Tindola - Ivy gourd
(Coccinia grandis).Flowers and fruits.
Tindola - Ivy gourd - Coccinia grandis
The scarlet gourds are a genus (Coccinia from the Greek, kokkinia or kokkinias - "red" or "scarlet") with 25 species. It is distributed in sub-Saharan Africa and with one species, C. grandis also in South and South-east Asia, and it is also introduced into the New World. Incidentally, C. grandis is also a cultivated crop and it is used for culinary and medical purposes.
All species occur in sub-Saharan Africa, from semi-arid savannas to rain forests, rarely also mountain forests. The species adapted to these different habitats one to several times independently.  One species, C. grandis also occurs in tropical Asia, but is also spreading to Australia, several Pacific Islands and the tropical Americas. Sometimes it behaves invasive, e.g. in Hawaii, where it is regarded as obnoxious weed.
Coccinia grandis, the ivy gourd, also known as scarlet gourd, tindora and kowai
fruit, is a tropical vine. Ivy gourd is a perennial climbing plant producing stems up to 20 metres long from a tuberous rootstock. It clambers over other plants, supporting itself by means of tendrils. Young stems are annual and herbaceous, but can become perennial and woody with time.
The leaves are glabrous, usually stalked, rarely sessile.
The leaves have 5 lobes and are 6.5–8.5 cm long and 7–8 cm wide, usually with teeth along the margin. The lower leaf side often bears small nectar-producing glands.
The species is dioecious. Female and male flowers emerge at the axils on the petiole, and have 3
The fruit is up to 5cm long. The smooth and thin-skinned fruit turns red when fully ripe, It is egg shaped, up to 6cm long and 3.5cm wide.
The plant is occasionally cultivated for its edible fruit and also its medicinal uses in tropical and sub-tropical zones, especially in India, Malaysia and
Indonesia. The plant is sold in local markets, and is also sometimes exported to speciality
markets. There are some named varieties.
The fruits of Coccinia grandis can be eaten raw or cooked.
The rRipe scarlet fruits are eaten raw. They are
fleshy and sweet. The pulp of fully ripe fruits is creamy with an agreeable slightly acid flavour.
Young and tender green fruits are eaten raw in salads or cooked and added to curries etc. Young leaves and shoots are also edible. All used plants are a good source of carotenoids. The tuber of Coccinia abyssinica is cooked and a source of starch for the Oromo people in Ethiopia. Local culinary uses also exist. However, many species and also populations within species can be bitter due to cucurbitacins.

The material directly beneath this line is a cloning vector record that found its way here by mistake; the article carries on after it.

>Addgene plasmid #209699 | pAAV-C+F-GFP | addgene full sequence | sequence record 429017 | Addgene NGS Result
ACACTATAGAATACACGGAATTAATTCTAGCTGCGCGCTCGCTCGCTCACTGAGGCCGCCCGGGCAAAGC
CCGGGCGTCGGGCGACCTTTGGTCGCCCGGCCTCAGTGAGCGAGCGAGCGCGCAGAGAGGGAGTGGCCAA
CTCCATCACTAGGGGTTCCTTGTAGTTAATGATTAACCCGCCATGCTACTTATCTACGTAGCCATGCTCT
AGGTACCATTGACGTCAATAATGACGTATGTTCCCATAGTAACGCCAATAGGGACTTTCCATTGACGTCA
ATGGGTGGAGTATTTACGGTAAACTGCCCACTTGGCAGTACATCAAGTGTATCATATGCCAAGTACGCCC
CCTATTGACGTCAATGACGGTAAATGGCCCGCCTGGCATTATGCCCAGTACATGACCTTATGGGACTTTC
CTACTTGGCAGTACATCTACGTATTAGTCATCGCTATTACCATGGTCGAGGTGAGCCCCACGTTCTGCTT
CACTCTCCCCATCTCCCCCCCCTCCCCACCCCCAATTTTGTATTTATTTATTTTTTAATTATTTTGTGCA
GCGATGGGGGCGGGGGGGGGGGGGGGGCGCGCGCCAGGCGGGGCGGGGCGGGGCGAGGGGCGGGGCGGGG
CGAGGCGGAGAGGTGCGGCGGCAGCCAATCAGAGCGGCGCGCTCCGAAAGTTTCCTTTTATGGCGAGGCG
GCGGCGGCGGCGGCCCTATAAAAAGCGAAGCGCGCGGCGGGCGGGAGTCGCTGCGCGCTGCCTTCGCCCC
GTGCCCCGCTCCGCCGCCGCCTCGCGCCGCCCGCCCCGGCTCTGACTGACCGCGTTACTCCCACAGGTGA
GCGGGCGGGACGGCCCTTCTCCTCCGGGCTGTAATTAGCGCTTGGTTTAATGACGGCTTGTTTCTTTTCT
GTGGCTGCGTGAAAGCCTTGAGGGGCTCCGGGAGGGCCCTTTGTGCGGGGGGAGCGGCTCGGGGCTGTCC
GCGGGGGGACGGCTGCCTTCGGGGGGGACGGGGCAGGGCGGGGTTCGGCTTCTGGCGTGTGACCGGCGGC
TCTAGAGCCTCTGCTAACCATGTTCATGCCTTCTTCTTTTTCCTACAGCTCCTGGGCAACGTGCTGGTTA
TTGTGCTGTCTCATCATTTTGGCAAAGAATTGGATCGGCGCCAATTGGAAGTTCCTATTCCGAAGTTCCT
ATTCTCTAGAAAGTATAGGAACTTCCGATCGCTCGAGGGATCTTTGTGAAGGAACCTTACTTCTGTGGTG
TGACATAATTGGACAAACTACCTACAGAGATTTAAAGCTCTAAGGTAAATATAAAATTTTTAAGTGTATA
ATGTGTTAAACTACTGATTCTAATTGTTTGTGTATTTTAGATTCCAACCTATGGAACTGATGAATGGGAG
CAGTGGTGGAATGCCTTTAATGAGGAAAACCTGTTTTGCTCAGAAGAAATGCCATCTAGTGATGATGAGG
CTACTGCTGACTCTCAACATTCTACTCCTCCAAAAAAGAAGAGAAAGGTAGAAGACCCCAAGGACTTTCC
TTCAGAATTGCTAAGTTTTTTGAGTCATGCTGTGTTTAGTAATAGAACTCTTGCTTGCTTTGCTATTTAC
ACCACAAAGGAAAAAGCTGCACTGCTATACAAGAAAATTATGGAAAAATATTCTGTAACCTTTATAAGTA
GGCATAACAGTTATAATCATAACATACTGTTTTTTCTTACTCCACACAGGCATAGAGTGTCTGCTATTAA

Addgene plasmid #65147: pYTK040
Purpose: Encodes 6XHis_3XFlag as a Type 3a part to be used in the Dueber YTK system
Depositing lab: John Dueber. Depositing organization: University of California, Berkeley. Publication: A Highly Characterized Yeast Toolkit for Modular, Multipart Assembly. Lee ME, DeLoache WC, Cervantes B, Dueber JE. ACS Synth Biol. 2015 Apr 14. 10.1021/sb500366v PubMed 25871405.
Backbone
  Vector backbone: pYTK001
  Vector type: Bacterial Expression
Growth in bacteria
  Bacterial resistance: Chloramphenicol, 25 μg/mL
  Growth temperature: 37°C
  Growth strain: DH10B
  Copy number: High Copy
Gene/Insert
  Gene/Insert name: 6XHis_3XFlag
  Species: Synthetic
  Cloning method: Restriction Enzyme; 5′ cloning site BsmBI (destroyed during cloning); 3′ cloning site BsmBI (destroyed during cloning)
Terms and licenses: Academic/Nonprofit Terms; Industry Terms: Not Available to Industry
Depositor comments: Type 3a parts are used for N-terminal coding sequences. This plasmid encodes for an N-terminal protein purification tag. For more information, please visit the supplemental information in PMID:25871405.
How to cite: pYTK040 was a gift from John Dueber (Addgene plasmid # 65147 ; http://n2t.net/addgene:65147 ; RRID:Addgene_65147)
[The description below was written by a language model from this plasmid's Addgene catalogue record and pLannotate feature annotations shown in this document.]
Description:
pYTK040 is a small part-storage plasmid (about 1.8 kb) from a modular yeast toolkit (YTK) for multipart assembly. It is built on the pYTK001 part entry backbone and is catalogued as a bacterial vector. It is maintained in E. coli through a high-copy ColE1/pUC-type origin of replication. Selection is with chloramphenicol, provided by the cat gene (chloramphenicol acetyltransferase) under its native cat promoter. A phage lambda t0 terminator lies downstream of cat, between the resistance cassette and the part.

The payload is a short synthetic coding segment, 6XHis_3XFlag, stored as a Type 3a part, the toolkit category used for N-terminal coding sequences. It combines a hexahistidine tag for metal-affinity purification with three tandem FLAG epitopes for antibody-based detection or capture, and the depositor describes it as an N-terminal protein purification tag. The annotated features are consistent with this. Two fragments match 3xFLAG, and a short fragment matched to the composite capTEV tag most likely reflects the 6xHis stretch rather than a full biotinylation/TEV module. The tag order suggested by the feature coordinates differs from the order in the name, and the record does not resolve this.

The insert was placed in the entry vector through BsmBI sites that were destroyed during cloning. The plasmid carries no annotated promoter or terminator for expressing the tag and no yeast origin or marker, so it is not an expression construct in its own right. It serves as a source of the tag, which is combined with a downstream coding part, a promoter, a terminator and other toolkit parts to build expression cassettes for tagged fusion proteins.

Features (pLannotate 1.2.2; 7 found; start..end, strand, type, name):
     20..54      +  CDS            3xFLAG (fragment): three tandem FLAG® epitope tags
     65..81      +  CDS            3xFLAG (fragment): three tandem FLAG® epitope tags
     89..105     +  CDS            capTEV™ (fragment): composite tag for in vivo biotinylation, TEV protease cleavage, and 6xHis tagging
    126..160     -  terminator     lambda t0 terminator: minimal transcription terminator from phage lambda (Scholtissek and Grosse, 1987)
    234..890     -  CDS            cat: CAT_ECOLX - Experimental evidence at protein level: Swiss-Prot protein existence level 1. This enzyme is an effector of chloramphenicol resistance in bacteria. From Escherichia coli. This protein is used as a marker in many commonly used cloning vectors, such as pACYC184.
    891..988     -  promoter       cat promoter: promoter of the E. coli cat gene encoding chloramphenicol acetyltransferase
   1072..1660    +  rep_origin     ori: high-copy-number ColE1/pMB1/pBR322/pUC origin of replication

Ivy gourd with Onion pickle curry made in a house in Vijayawada, Andhra Pradesh, India.
They are best when cooked, and are often compared to bitter melon. The fruit is commonly eaten in Indian cuisine. People of Indonesia and other Southeast Asian countries also consume the fruit and leaves. In Thai cuisine, it is one of the ingredients of the very popular clear soup dish kaeng jued tum
lueng and some curries kaeng khae curry and kaeng lieng curry. In India, it is eaten as a curry, by deep-frying it along with spices, stuffing it with masala and sauteing it, or boiling it first in a pressure cooker and then frying it. It is also used in sambar, a vegetable and lentil-based soup. The immature fruit is also used raw, preserving its crisp texture, to make a quick fresh pickle.
Coccinia grandis is also well known in ayurvedic medicine for diabetes treatment, and modern research seems to confirm that it might be of value in that application.
In traditional medicine, fruits have been used to treat leprosy, fever, asthma, bronchitis, and jaundice. The fruit possesses mast cell-stabilizing, antianaphylactic, and antihistaminic
potential. In Bangladesh, the roots are used to treat osteoarthritis and joint pain. A paste made of leaves is applied to the skin to treat
Ivy gourd extracts and other forms of the plant can be purchased online and in health food stores. These products are claimed to help regulate blood sugar levels. Some research supports that compounds in the plant inhibit
glucose-6-phosphatase. Glucose-6-phosphatase is one of the key liver enzymes involved in regulating sugar metabolism. Therefore, ivy gourd is sometimes recommended for diabetic patients. Although these claims have not been supported, a fair amount of research on the medicinal properties of this plant are focusing on its use as an antioxidant, antihypoglycemic agent, immune system modulator, etc. Some countries in Asia, such as Thailand, prepare traditional tonic-like drinks for medicinal purposes.